Sterling rose back to the top of the past month's range against the dollar on Wednesday, bouncing to $1.2952 after an initial dip following wage and jobs numbers that offered mixed messages about Britain's economic prospects.
Sterling rose back to the top of the past month’s range against the dollar on Wednesday, bouncing to $1.2952 after an initial dip following wage and jobs numbers that offered mixed messages about Britain’s economic prospects. Against the euro the pound was also 0.2 percent higher on the day, recovering from its weakest levels in five weeks to trade at 85.71 pence per euro.
Some analysts pointed to higher than expected growth in employment and a dip in the overall jobless rate for the January-March period as a positive signal for sterling as it struggles to break through $1.30. But while wage growth — long a missing ingredient in Britain’s economic recovery — came to 2.1 percent, that was still slower than inflation and only around half the pace of the years before the 2008 financial crash.
“The story for markets this week is higher inflation and lower wage growth. With productivity coming in lower as well, that adds up to a less rosy long-term economic outlook,” said Viraj Patel, a strategist at Dutch bank ING in London. “Stability is the word for sterling at the moment. We have some short-term bullish momentum but until you take away that longer term uncertainty, we are not going to get much higher.”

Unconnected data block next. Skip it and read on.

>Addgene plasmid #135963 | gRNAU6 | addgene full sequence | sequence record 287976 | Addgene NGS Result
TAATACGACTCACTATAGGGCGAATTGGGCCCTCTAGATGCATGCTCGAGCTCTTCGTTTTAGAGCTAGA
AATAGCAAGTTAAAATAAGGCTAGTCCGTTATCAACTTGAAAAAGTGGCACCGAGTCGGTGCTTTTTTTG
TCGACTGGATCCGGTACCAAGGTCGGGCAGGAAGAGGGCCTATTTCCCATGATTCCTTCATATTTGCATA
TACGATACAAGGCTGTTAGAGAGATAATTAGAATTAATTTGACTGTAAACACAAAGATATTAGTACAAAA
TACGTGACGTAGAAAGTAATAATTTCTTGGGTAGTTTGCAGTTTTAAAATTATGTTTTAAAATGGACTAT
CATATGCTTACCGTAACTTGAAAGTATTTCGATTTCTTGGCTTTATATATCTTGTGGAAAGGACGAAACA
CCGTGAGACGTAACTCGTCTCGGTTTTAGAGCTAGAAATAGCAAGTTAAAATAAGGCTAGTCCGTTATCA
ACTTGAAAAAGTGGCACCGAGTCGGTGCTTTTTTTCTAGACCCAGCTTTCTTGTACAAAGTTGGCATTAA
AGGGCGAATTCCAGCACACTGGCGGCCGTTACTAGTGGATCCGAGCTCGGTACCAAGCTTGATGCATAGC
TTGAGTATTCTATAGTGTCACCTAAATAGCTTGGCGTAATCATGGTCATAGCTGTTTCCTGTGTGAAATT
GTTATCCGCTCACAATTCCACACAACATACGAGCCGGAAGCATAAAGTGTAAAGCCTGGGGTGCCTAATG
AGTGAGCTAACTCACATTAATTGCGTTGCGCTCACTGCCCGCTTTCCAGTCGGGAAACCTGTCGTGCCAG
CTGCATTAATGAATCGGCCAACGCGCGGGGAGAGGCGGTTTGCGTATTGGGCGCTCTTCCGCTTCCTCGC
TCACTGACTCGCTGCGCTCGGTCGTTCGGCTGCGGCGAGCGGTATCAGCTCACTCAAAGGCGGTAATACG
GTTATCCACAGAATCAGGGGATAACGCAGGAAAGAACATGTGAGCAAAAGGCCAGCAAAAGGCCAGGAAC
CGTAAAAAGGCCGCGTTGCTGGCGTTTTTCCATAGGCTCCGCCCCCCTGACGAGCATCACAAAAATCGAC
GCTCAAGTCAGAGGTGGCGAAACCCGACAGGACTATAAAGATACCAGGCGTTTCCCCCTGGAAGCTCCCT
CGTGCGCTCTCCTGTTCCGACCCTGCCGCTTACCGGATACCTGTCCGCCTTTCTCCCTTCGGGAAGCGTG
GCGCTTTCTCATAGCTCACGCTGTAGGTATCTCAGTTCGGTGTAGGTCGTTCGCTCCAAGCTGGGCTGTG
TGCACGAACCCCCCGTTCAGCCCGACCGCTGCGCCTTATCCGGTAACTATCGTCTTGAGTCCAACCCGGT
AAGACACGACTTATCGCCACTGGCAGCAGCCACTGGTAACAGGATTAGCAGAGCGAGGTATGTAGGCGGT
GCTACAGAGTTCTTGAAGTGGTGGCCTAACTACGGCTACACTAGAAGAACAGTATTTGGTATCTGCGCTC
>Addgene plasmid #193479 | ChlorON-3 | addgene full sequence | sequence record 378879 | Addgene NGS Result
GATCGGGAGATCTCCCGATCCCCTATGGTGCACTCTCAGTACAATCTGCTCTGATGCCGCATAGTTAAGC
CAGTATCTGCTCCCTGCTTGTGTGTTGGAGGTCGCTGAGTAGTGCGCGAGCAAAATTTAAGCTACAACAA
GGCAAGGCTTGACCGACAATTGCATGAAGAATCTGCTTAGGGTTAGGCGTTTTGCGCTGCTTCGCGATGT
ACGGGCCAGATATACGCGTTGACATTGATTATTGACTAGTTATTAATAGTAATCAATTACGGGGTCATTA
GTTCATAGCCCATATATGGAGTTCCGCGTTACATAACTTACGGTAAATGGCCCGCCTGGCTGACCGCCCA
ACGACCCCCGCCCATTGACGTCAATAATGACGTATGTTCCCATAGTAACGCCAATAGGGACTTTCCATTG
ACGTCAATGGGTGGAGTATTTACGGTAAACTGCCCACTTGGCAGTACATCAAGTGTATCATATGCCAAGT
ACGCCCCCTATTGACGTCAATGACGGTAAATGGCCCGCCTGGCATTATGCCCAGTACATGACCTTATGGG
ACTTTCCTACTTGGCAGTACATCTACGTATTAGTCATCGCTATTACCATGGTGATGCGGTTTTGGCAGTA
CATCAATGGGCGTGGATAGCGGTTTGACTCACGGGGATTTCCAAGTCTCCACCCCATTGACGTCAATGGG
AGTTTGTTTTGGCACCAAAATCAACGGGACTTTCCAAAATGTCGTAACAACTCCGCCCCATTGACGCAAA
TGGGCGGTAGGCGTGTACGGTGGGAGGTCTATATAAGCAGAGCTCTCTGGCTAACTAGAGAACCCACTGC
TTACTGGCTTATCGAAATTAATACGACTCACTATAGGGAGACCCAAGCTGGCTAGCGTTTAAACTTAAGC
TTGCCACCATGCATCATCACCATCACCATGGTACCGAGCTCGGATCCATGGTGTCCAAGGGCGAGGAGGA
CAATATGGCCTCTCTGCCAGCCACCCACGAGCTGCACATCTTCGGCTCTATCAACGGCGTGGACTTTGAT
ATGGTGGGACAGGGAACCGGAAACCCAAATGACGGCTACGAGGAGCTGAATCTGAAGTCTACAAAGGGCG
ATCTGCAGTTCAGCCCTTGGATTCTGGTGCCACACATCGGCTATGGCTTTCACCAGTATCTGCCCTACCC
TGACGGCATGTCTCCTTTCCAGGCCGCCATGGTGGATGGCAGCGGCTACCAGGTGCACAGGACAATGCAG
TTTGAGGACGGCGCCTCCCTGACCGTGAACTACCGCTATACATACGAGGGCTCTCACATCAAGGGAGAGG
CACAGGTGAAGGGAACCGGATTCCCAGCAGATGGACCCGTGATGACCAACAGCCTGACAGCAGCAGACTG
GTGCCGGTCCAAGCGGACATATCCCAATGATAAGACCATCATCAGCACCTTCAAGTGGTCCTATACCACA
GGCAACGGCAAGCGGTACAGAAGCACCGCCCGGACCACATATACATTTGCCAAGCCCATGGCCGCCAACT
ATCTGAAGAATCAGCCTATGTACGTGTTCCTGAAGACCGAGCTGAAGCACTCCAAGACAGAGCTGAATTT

He and others in the market have pointed to the willingness of companies to hedge at current rates, locking in gains made since the announcement last month of a June 8 parliamentary election. That points to concerns that the pound will struggle to get any higher during 18 months of potentially volatile talks on the terms of Britain’s departure from the European Union.
Bullish investors, however, point to the robust performance of British consumer spending and growth over the past year and to the upward pressure that higher inflation may put on interest rates and the idea that Brexit risk is now largely priced in.
“Jobs created in the first three months’ of the year were 6 times higher than expected,” said Kathleen Brooks, head of market analysis with City Index in London. “The pound jumped …(but) 1.30 still looks like a stretch too far right now.”